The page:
Rebel without a Pause 

Nick Zukin's Mi Mero Mole


Zukin is a formidable character within Portland's dining scene. His expansive culinary knowledge, both of world cuisine and our local expressions thereof, is cum laude. The fearless critic behind extramsg.com, as well as an established contributor to the local food press, he dashes off voluminous screeds of encyclopedic, methodically vetted opinion. One-half of the duo behind downtown deli institution Kenny and Zuke's, he is also a highly successful restaurateur and businessman. Like any visionary who dares hang a shingle, his efforts to please the public invite the usual high praise and rash polemic, but he charges forward, a self-assured epicure.

Mi Mero Mole is Zukin's SE Division taquería, which offers familiar Mexican formats with a radical twist on the fillings. You will not find the typical asada, pollo, and carnitas preparations on the menu; the restaurant focuses on a rotating roster of fifty-odd guisados—stews and sautés—that Zukin has concocted based on his tastes and travels. These locally unique dishes have a satisfying richness both in the eating they present and the decisions that led to their inclusion. Their tacos, burritos, and quesadillas bridge the gap between fast food and something cooked slowly at home by my New Mexican grandmother, which makes the dialogue personal.

An early visit during the soft open a few months ago was a challenge to my fairly conventional expectations of a taquería, what with their fillings of smoky lengua-potato stew and egg-stuffed albóndigas (meatballs) in thin, sweet tomato-chili sauce. I went home both happily sated and intellectually piqued; a trusted friend groaned about their departure from American taco orthodoxy, but that is how we are about beloved food: loyal. I forgave him, because Mi Mero Mole had my wheels turning.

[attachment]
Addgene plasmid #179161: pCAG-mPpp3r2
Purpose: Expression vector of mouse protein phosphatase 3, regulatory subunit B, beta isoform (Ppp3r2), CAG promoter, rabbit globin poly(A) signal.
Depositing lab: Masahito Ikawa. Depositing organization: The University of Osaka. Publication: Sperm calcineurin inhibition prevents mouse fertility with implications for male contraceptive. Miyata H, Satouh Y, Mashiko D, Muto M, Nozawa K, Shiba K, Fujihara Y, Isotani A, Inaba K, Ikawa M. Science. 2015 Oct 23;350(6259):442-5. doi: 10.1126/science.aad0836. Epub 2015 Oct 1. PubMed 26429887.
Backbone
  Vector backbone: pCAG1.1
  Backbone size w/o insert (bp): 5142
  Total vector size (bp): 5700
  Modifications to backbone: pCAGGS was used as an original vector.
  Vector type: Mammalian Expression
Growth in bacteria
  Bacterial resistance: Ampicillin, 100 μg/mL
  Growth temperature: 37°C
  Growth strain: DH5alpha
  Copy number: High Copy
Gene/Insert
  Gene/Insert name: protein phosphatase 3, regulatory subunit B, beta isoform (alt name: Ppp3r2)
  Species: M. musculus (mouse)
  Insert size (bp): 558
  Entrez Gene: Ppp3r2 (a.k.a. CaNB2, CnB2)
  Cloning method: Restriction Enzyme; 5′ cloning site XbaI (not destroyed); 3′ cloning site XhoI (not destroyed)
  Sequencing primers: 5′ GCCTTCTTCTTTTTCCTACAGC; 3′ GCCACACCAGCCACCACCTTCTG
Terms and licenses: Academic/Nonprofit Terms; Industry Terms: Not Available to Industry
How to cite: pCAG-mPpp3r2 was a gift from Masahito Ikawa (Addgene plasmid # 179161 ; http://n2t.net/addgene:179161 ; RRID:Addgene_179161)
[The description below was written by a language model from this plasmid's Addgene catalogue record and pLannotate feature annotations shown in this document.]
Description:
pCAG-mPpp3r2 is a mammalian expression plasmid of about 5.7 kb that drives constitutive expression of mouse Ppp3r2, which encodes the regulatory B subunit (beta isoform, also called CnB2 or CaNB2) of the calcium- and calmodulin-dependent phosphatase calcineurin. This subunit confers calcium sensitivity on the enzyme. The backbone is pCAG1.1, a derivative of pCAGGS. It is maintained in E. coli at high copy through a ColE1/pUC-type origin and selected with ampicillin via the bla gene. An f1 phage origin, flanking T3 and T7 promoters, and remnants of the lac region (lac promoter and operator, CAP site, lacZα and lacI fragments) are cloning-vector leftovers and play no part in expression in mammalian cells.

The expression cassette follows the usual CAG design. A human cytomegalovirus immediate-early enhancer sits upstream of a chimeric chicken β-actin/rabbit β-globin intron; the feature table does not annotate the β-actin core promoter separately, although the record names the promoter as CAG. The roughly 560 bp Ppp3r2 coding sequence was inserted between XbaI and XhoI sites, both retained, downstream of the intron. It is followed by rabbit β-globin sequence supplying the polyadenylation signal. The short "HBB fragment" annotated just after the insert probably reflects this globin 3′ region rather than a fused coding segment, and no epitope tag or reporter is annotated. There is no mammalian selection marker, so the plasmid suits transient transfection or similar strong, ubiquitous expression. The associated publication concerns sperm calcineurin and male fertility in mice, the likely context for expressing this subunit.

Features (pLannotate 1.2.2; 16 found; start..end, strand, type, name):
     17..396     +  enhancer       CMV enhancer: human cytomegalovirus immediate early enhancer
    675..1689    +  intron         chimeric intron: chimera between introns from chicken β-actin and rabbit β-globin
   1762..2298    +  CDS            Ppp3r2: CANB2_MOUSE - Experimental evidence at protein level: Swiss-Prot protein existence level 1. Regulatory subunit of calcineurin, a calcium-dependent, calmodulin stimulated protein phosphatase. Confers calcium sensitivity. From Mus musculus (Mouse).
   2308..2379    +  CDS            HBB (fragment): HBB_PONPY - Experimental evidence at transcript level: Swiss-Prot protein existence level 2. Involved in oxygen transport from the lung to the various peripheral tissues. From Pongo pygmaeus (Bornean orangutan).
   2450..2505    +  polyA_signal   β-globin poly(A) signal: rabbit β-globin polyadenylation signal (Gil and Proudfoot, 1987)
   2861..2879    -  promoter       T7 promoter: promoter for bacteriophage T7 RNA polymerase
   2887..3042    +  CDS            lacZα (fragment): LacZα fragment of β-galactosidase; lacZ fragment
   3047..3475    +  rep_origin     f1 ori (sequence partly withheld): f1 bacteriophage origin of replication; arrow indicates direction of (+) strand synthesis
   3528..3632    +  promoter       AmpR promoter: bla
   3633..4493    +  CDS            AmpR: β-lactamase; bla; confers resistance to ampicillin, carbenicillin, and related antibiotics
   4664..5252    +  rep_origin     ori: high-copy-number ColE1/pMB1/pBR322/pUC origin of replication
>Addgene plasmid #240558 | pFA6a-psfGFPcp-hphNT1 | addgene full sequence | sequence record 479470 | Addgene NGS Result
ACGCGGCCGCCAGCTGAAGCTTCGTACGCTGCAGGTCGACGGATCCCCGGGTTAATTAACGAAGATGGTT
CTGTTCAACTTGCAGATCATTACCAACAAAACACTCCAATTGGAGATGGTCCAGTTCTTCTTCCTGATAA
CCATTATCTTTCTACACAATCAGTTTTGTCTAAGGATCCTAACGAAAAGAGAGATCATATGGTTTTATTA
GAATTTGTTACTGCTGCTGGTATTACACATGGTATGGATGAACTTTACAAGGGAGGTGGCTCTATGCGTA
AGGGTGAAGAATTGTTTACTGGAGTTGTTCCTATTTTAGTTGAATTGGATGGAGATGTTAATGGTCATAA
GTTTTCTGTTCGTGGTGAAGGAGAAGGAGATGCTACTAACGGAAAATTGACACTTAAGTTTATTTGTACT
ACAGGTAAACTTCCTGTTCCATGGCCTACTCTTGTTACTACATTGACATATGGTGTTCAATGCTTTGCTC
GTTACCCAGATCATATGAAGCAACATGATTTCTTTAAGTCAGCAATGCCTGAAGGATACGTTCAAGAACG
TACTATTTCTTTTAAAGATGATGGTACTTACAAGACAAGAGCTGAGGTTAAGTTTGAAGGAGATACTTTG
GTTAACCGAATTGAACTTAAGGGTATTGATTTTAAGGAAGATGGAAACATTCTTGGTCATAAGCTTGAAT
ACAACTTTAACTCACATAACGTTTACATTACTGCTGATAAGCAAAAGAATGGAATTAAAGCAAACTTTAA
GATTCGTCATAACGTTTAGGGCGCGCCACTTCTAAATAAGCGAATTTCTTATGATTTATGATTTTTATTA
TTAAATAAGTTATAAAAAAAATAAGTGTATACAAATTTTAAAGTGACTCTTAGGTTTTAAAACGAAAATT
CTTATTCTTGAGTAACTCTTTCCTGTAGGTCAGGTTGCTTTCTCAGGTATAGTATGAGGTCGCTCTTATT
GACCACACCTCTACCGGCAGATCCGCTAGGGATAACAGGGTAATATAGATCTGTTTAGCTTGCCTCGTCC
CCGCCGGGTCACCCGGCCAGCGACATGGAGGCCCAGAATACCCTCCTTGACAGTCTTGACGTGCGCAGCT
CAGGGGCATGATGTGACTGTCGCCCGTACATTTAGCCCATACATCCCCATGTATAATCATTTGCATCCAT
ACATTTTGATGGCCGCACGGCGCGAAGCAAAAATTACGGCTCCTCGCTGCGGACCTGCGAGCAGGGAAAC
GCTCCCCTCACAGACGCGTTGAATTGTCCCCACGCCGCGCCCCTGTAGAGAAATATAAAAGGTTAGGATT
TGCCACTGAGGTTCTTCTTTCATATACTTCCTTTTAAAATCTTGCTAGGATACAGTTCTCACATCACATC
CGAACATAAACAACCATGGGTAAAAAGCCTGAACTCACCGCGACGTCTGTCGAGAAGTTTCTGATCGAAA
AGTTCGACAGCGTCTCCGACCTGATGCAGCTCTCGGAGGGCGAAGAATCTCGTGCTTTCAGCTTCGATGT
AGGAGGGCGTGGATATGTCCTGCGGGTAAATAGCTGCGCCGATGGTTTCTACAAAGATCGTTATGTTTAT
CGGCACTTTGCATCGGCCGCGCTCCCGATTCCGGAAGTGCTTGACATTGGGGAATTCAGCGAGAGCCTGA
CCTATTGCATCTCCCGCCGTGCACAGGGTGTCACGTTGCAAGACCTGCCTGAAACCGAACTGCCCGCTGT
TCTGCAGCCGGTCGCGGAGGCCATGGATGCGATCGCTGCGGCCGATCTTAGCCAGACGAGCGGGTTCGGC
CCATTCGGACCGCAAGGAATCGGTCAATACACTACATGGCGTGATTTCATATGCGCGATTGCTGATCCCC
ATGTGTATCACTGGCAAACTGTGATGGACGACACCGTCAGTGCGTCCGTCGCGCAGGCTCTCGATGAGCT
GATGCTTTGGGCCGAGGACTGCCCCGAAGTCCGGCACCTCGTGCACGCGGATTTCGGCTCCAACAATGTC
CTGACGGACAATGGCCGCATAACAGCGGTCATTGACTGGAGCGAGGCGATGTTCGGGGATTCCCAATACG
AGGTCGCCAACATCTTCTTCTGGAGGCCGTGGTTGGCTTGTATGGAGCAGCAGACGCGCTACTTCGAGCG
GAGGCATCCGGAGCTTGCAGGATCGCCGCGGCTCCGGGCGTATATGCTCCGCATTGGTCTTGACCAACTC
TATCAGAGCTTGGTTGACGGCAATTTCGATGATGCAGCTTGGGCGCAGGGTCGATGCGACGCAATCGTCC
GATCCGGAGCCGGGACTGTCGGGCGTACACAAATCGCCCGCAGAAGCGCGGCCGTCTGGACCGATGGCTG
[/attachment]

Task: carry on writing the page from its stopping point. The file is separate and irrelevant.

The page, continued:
The foundation of the menu are the large, fresh, hand-made corn tortillas, formed and griddled at the counter. They puff expertly on the hot iron before deflating into a firm, golden flatbread of ancient heft, chew, and straightforward grain flavor. Supermarket tortillas would tear to heartbreaking ribbons in the face of these wet contents; Zukin's hold their shape impressively for the duration. Chips come to the table warm, ideally salted, and are, to put it plainly, the finest example I can think of anywhere.

A vegetarian guisado of mushrooms in spiced cream sauce was a sleeper hit of the assortment—an irresistibly hearty, indulgent treat—as was a lush, addicting guisado of roasted poblano chilis and onions in a sour cream and cheese sauce. Another vegetarian hit was the large corn tortilla-based quesadilla, which may feature sautéed squash blossoms or artichoke, depending on the market.

Meat-based guisados are generous, chunky, and earthy with fresh spices. Pork stews are well-trimmed of gristle and fat, allowing the tender bedrock of high-quality cerdo to be eaten without distraction. The springy little albóndigas of very finely ground beef, pork, and ham, filled with chopped egg and dressed in a sweet chili-tomato sauce, seem ever-present, and are also Zukin's own recommendation as a filling for their excellent burrito. A guisado of chicken, cactus, and a distinct green pepper—a fruit I identified as the naturally metallic, sour green strips which my Nana used to underscore the inherent sadness of life—rings as true as a ladle clapped against her old speckled enamelware pot.

Weak spots were rare. A vegan taco of asparagus and almonds in a red chili sauce was woody and bland; the egg bits in the guisados de huevo con nopales are barely noticeable in the thick red sauce, and the cactus flavor was faint.

Zukin, should he deliver your order in the comfortably stylish but understated dining area, will happily relate the precise ingredients in each offering. Take advantage of this. He is justifiably proud of his inventions, and the tremendous list of recipes is testament to an intrepid palate, a great cook, and a devoted host.

Beverages: full bar with smart cocktails, fresh herbal teas, horchata, Mexican bottled sodas. Don't miss: fried plantains sauced with salty-sweet cinnamon-infused Mexican sour cream, a dish so delicious and dead-easy I now make it at home. Standard pricing $2.75 for tacos, $5.50 for burritos. Open for dinner weekdays, lunch and dinner weekends.